Monday, October 8, 2012

A Note On BLS Conspiracies and Basic Stupidity

Last week's truther nonsense was without a doubt, one of the most embarrassing events I have ever witnessed.  First, as Barry over at the Big Picture pointed out, its first and perhaps leading proponent Jack Welch was well acquainted with numbers manipulation.  Secondly, the speed with which the concept ran through the right wing blogsphere was astonishing and frightening.

First, the folks at the Liscio report issued this statement regarding the BLS release -- providing some much needed rational analysis:

The large upward revisions to August payrolls released by the Bureau of Labor Statistics this morning (with jobs data for September) drove conspiracy theorists wild. And they were strong, about three times the usual revision. But, as we pointed out in a report we sent to our clients earlier this week, this is a long-standing pattern. It almost always happens, whether there’s an election coming up or not. Facts here:

August’s gain was revised upward by 46,000, and July’s by 40,000. Almost all the revisions, however, came from an upward revision of 101,000 to local government education in August before seasonal adjustment – a recurrent anomaly at this time of year that we wrote about in Wednesday’s report. The concurrent seasonal adjustment technique distributes large changes like that backwards, so the gain was split between July and August in the adjusted numbers. Some excitable types are attributing the upward revision to political machinations, but this pattern has been around a long time. It’s likely something is amiss in the BLS’s collection process, and they are working on it. There shouldn’t be a recurrent pattern of error like this. (Excitable types should also note that the birth/death model subtracted 9,000 jobs in September.)

And then there is this: if the administration was really going to cook the books, why not do so a long time ago -- and in a manner to comply with the now-famous unemployment chart that was part of the stimulus package?  That would have made far more sense because it would have made the administration's actions that much more impressive.

But, there's a deeper story here.  Over the last 5-10 years, there has been a concerted effort on the part of segments of the US to downplay science, scientific knowledge and, in general, high-level educational achievement.  We see it in the  the total rejection by uneducated amateurs of evolution and global warming.  We see it in the rejection of the scientific community of one major political party.  We see it in the continual need to teach "creationism" as a valid scientific theory.  We see in the continual creation and promotion of completely disprovable theories (expansionary austerity anyone?  or how about the birther movement?).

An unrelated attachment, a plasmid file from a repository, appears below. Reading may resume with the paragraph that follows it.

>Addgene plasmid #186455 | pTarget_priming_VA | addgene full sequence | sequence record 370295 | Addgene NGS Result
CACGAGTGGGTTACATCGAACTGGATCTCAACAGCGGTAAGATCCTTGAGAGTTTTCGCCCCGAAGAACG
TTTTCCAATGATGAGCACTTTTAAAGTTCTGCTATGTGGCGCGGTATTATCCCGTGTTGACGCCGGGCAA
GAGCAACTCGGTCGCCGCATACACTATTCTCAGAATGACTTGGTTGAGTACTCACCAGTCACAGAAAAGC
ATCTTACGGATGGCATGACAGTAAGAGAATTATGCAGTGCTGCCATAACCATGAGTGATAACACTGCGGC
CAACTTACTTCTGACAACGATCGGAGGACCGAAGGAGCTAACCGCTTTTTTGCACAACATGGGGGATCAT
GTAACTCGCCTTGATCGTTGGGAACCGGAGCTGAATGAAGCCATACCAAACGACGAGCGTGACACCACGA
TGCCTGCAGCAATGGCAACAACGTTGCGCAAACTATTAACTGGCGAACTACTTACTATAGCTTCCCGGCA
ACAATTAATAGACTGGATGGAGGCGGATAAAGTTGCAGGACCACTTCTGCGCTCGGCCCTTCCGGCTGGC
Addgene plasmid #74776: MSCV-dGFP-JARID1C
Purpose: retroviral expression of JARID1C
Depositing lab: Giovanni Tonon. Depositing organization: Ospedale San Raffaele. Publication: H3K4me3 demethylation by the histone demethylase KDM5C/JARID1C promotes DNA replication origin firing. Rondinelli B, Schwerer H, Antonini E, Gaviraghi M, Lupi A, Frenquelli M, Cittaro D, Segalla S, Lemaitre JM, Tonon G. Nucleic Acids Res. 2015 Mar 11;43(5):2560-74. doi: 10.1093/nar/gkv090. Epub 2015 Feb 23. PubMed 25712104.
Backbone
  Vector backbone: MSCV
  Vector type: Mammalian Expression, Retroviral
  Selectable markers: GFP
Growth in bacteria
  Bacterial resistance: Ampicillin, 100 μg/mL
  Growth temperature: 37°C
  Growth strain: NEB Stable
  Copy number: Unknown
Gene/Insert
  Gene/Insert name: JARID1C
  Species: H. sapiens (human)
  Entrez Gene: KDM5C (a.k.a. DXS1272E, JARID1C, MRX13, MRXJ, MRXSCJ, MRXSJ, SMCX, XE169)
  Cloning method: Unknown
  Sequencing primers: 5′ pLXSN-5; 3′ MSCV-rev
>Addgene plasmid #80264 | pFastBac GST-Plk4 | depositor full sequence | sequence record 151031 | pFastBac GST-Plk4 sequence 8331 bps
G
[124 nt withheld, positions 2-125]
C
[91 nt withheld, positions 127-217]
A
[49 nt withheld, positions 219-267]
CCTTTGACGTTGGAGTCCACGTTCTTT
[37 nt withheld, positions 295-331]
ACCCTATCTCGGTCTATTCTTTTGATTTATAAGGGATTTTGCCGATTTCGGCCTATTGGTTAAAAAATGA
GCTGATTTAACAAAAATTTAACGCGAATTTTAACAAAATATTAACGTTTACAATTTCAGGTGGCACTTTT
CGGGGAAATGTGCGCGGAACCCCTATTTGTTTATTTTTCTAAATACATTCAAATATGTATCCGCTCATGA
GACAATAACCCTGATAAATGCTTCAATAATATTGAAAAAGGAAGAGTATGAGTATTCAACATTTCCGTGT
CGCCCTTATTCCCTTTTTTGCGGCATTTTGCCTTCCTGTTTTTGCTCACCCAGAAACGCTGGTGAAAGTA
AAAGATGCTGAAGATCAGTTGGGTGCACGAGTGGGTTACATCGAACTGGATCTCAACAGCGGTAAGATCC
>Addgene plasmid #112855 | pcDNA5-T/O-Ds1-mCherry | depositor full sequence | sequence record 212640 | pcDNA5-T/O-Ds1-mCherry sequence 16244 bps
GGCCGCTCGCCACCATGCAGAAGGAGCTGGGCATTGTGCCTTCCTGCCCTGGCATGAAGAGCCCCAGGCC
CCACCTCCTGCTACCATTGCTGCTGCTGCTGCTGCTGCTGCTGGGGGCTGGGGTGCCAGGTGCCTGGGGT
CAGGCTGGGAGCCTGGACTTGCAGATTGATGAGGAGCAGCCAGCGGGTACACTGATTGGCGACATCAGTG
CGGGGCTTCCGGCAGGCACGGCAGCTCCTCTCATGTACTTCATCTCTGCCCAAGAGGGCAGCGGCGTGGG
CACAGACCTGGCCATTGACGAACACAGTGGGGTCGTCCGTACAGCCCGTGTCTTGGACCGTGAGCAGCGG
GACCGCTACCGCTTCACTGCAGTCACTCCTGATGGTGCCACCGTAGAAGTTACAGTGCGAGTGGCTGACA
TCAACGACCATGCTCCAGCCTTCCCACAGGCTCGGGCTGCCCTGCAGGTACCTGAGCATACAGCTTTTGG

This is the real enemy and is at the heart of the BLS truther movement.  It is a movement steeped in a celebration of rank ignorance.  When an untrained amateur has the ability to claim that "intuitive knowledge" grants him the ability to legitimately challenge those with a long pedigree in an area of knowledge, we have a big problem.  You see this problem with anonymous comments that continually post the incorrect statistic to back-up their assertions, or those that spew recently heard talking points with absolutely no backing concepts.  And then there are those who continually throw numerous points at the wall in the hopes they will at some point stick.  And finally, there is the "I have talked to so many people and that is sufficient to form an objective opinion based in fact" argument.   I am reminded of Barry's comments section disclaimer which states:

Please use the comments to demonstrate your own ignorance, unfamiliarity with empirical data, ability to repeat discredited memes, and lack of respect for scientific knowledge. Also, be sure to create straw men and argue against things I have neither said nor even implied. Any irrelevancies you can mention will also be appreciated. Lastly, kindly forgo all civility in your discourse . . . you are, after all, anonymous.

Put another way, let's use Paul Krugman  -- who has won a Nobel Prize -- as an example.  He has continually been right in his analysis of the current economic environment.  Yet we see such intellectual titans as the blogs Hot Air and Powerline continually ignore this record in favor of pundits such as Thomas Sowell and Art Laffer who have been continually wrong in their prognostications.  Note how political fealty is far more important than a correct interpretation of the data. 

Yes, the internet has allowed a far greater diffusion of knowledge to develop.  It has also allowed the ignorant to continually throw chum in the waters, thinking they are adding to or explaining a body of knowledge, when in fact they are merely increasing the amount of disinformation in the blogsphere.